Alan Summers, Earthlings: Allan Burns

Alan Summers, The Deep End of the Sky: Chad Lee Robinson, What Was Here:
Julie Warther, The Sound of Shadows: Chase Gagnon, grandma’s chip bowl:
David Jacobs

Lorin Ford, An inch of Sky: Paresh Tiwari

Lorin Ford, apology moon: Cherie Hunter Day

Ljubomir Radovančević, Minimalistic haiku-art by Djurdja Vukelić-Rožić

Garry Eaton, Antlered Stag of Dawn: Gabriel Rosenstock

Guy Simser, Voice of the Cicada: Raffael de Gruttola

 

Vol. 12, No 20, Summer 2015

Fay Aoyagi, In Borrowed Shoes: Clelia Ifrim

 

Vol. 11, No. 19, Winter 2014

Dietmar Tauchner, noise of our origin / rauschen unseres ursprungs: Lorin Ford

Milenko D. Ćirović Ljutički, Здраво 'свануо/Happy Wake Up: Zoran Raonić

 

Vol. 11, No. 18, Spring 2014

robert d. wilson, A Soldier's Bones: Boris Nazansky

Charles Trumbull, A Five-Balloon Morning: Marian Olson

Damir Janjalija, Sloboda u izmaglici / Freedom in the Mist: Dimitar Anakiev

 

Vol. 10, No. 17, Summer 2013

Issa's Best: A Translator's Selection of Master Haiku by Issa Kobayashi; English translation by David G. Lanoue

Vesna Oborina, Proljeće u srcu / Spring in the Heart: Zoran Raonić, Milenko D. Ćirović Ljutički

 

Vol. 9, No. 16, Summer 2013

 

Damir Janalija, Otisci snova/Imprints of Dreams: Dimitar Anakiev

David G. Lanoue, Frog Poet, Red Moon Press: Curtis Dunlap, Michael McClintock, Marjorie Buettner

 

Vol. 8, No. 15, Winter 2011

George Swede, Joy in Me Still: Haiku: Michael Dylan Welch

Helen Buckingham, Armadillo Basket: Liam Wilkinson

Ljubomir Dragović, Uska staza/ A Narrow Road: Robert D. Wilson

Tomislav Maretić, Leptir nad pučinom (Butterfly over the Open Sea): Dubravko Marijanović

 

Vol. 8, No. 14, Summer 2011

Helen Buckingham, Christmas City: A Haiku Sequence: Anatoly Kudryavitsky

Zlata Bogović, Pjesma slavuja / Nightingale's Song: Vladimir Devidé, Vasile Moldovan, Đurđa Vukelić-Rožić, Zvonko Petrović

Petar Tchouhov, Safety Pins: Morelle Smith

Slavko J. Sedlar, Таквост 3 (Suchness 3): Mileta AĆIMOVIĆ IVKOV, Nadja Brankov, Zoran Raonić

Ljubomir Dragović, Uska staza/A Narrow Road: Vladimir Devidé, Mileta Aćimović Ivkov, Dragan Jovanović Danilov, Dimitar Anakiev

 

 

 

Patricia Prime, New Zealand  

 

Gathering Dusk by Ellen Compton. Snapshot Press, Ormskirk, UK. www.shapshotpress.co.uk. (2015) Pb. 80 pp. ISBN 978-1-903543-33-7. £9.99.

 

 

 

 

 

 

 

 

 

Gathering Dusk is Ellen Compton’s debut collection of haiku. Compton lives in Washington, DC, where she has worked in the visual arts and freelances as a writer-editor in environmental and social studies. Many of the haiku in this collection have received awards.

Since poets first gave voice to story, they have sought to explore and explain the nature of our existence. Wherever the setting, Compton’s haiku remain personal, and this touching accessibility, it seems to me, is her greatest poetic gift. As the haiku illustrate, Compton makes places, nature, characters and their all-too-true heartaches ‘real’:

fallen leaves –
his hand in hers
the folded flag

The haiku illustrate just why Compton’s work has won so many awards: the simple words express a deep feeling of togetherness in loss. Compton is a poet of evocative language use, as we see in the following haiku:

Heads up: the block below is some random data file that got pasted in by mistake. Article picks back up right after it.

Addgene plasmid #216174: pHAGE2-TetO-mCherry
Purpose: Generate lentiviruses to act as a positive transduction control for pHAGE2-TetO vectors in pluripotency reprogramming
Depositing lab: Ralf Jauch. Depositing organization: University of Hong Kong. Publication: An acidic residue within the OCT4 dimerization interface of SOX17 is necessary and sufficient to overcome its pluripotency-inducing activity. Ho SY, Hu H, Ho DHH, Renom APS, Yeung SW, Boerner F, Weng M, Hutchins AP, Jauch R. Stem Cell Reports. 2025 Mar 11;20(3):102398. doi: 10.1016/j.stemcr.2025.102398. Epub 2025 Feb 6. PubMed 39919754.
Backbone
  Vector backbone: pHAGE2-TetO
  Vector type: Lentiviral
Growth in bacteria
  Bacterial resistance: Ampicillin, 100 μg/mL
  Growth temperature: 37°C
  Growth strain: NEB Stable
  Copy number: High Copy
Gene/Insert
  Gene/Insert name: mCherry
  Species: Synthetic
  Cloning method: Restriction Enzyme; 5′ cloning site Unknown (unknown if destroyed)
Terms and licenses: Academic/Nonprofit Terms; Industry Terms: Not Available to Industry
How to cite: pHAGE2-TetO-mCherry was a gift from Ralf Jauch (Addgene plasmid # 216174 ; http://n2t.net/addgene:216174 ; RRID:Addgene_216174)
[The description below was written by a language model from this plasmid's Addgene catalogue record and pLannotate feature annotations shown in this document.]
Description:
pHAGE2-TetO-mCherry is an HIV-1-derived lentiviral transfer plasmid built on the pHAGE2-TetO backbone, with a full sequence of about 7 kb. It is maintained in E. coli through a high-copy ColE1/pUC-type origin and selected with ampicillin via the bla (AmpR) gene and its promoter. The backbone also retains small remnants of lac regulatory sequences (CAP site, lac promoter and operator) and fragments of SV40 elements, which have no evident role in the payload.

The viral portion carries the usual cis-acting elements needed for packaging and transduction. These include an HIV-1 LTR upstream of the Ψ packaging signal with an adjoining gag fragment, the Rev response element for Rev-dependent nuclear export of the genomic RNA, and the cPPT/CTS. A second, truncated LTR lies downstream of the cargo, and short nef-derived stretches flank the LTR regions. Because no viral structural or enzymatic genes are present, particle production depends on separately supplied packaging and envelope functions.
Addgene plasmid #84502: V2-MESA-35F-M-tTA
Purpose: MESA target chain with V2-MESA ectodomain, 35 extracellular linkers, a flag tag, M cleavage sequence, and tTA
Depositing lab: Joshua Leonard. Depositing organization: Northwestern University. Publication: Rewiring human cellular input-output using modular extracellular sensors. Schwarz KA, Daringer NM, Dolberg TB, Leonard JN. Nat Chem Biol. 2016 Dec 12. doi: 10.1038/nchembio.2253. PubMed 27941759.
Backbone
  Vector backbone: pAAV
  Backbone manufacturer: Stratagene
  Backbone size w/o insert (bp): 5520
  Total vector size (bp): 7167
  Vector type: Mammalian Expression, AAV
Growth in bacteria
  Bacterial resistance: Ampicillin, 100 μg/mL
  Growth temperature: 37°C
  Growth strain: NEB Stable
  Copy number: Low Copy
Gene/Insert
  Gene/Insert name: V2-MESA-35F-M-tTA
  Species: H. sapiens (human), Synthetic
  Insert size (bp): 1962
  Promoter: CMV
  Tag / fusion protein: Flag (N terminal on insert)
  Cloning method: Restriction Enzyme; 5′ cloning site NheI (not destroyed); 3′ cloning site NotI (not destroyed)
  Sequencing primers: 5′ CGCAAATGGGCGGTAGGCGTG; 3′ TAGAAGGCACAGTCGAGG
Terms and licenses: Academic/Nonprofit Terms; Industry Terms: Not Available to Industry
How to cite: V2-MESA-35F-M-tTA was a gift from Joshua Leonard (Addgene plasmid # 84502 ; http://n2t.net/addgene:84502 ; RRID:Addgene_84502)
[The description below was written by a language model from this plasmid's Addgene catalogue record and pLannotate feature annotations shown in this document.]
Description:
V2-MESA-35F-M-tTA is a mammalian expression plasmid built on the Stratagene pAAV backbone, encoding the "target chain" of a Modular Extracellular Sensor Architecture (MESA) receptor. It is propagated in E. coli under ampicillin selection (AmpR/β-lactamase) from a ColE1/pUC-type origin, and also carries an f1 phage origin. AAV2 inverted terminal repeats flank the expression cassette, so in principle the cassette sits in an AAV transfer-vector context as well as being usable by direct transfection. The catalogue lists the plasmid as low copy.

father’s deathday
a trillium
lighting the hill

In this haiku, there is sharp observation: what is gone is gone and cannot return, but the trilliums will always reappear, lighting up the landscape. If there’s something impressionistic, colourful and inventive about Compton’s diction, her way with words is but a vehicle to explore nature and human nature and to articulate the intricacies awaiting out observation. In the following haiku:

Tanglewood dusk –
the shape of stillness
after the violin

The music has ended, but we can visualise the shape the absence of the violin leaves behind.

In the collection there are haiku that illustrate not only nature but the bond between mother and daughter:

river
that my mother swam
. . . the swan

Much as Gathering Dusk seems impelled to tell its brief stories, it does so with economy and observational precision. The form of the haiku varies from time to time: from the 3-line left-justified poem, to the 3-line indented haiku, to 2-liners, and to the following one-word per line haiku:

one
pebble
into
the
stone
soup
winter’s
end

This variety of forms, tempered by line and detail, gives the collection a careful change of pace.

One of the strengths of the collection lies in its attention to detail. Sometimes, it is just a moment, as in

whispers of a fragrance
my sister loved –
evening in spring

Where the detail of “whispers”, “loved” and “spring” is crucial to the haiku’s tone, which seems to indicate the passing of the poet’s sister. Other haiku gather momentum by composing interesting details together or by being lively juxtapositions, as in the following:

age happens . . .
a bit of color still
in the dogwood

At times, the spare, meditative haiku create a simple music from the savouring of words. These are most successful when tinged with sadness, pairing death and nature. One example is the following haiku, where the implied white of December is compared with the white of gloves:

December sun –
the whites
of the pall bearers’ gloves

The haiku are rich in observed intensities, the poems radiating out from the poet’s imagination and sensibility. Nature, human relationships, death and love are the compelling themes. Compton’s haiku reveal a searching, scrupulous intelligence and a willingness to engage language and experience, while retaining control in form and content.